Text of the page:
Ten days ago lawyers for President Donald Trump asked the Supreme Court to temporarily block a decision by the U.S. Court of Appeals for the District of Columbia Circuit that upheld a subpoena for Trump’s financial records. Today the justices granted that request, at least until the president’s lawyers file a petition for review of the D.C. Circuit’s decision. The move provides a reprieve for Trump for now, and it likely sets the stage for a broader showdown over the subpoena early next year, with a decision to follow by late June.
The House Committee on Oversight and Reform issued the subpoena at the center of the dispute in April of this year. As part of its investigation into government ethics and conflicts of interests in the executive branch, which it says includes “the accuracy of statements made by President Trump on various financial disclosures,” the committee sought financial documents and records from Mazars, which has long served as Trump’s accountant.
The president went to federal court in Washington to try to block Mazars from turning over the documents. He contended that the subpoena did not serve a legitimate legislative purpose and therefore went beyond Congress’s authority, but both the district court and the D.C. Circuit rejected that argument.
With the D.C. Circuit’s ruling slated to go into effect last Wednesday, Trump went to the Supreme Court last week, asking the justices to put the lower court’s ruling on hold to give him time to file a petition for review. Trump complained that if the D.C. Circuit’s ruling is not overturned, Congress will be able to seek all kinds of personal information from the president at any time, simply by citing the possibility of new laws on the same topic.
And in the short term, Trump continued, there won’t be a case for the Supreme Court to review later if the justices don’t put the D.C. Circuit’s ruling on hold now, because the committee will enforce the subpoena as soon as the ruling goes into effect. Once Mazars turns his financial records over to the committee, Trump asserted, his confidential information will inevitably be disclosed, which is “the quintessential type of irreparable harm that cannot be compensated or undone by money damages.”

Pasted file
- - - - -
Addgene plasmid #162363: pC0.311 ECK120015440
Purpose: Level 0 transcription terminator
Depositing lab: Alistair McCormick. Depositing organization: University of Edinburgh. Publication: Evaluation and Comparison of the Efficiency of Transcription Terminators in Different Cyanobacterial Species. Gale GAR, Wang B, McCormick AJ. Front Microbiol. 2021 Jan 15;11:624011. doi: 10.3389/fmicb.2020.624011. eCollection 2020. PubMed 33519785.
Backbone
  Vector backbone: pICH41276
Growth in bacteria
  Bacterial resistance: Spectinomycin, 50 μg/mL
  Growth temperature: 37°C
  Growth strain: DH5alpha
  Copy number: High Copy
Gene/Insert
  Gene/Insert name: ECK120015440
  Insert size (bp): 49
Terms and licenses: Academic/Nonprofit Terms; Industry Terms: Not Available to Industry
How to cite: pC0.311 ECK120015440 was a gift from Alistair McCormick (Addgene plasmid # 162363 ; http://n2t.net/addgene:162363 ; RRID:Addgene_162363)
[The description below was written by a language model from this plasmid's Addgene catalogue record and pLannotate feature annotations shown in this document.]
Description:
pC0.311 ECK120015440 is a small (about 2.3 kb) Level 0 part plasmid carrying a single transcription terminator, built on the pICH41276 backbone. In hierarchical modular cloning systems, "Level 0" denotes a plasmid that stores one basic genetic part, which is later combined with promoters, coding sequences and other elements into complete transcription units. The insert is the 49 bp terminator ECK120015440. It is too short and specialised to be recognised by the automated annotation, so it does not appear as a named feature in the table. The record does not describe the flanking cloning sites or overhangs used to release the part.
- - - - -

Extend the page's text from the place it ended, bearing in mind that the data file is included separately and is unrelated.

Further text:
Last week the Supreme Court issued what is known as an “administrative stay” – it put the D.C. Circuit’s ruling on hold to give it time to decide Trump’s request. On Thursday, the House filed its brief opposing Trump’s request to block the D.C. Circuit’s decision. The House stressed that there is no reason for the justices to intervene in the dispute, particularly when an impeachment inquiry is now underway. Even if the Supreme Court were to eventually grant review and reverse, the House suggested, the House could simply issue a new subpoena. “There is no need for this Court to make definitive pronouncements on the scope of Congress’s powers in a case in which its ruling will be so limited in application and consequence.” Allowing the president to “stall any Congressional subpoena to which he objects through the months or years that it takes for a challenge” to wind its way through the courts would “radically” impair the ability of the House of Representatives – which operates in two-year terms – to “conduct oversight or to collect information about the Executive Branch.”
The House added that, if the justices did opt to grant Trump’s request, it should expedite both the filing and consideration of Trump’s petition for review to allow the justices to resolve the dispute this term. Trump should be required to file his petition for review by December 2, the House told the justices, and the justices should consider the case at their private conference on December 13.
This evening the justices put the D.C. Circuit’s decision on hold until the president can file, and the justices can rule on, a petition for review. The justices instructed the president to file that petition by noon on December 5. If the petition is granted, the order explained, the D.C. Circuit’s ruling will remain on hold until the justices rule on the merits of the case. If the president does not file a petition by December 5, or if the petition is filed but denied, the D.C. Circuit’s decision will go into effect, allowing the House to enforce the subpoena. Although the order did not say so specifically, that schedule will presumably allow the justices to grant review and hear oral argument on the merits during the current term, with a decision to follow by late June.
This post is also published on SCOTUSblog.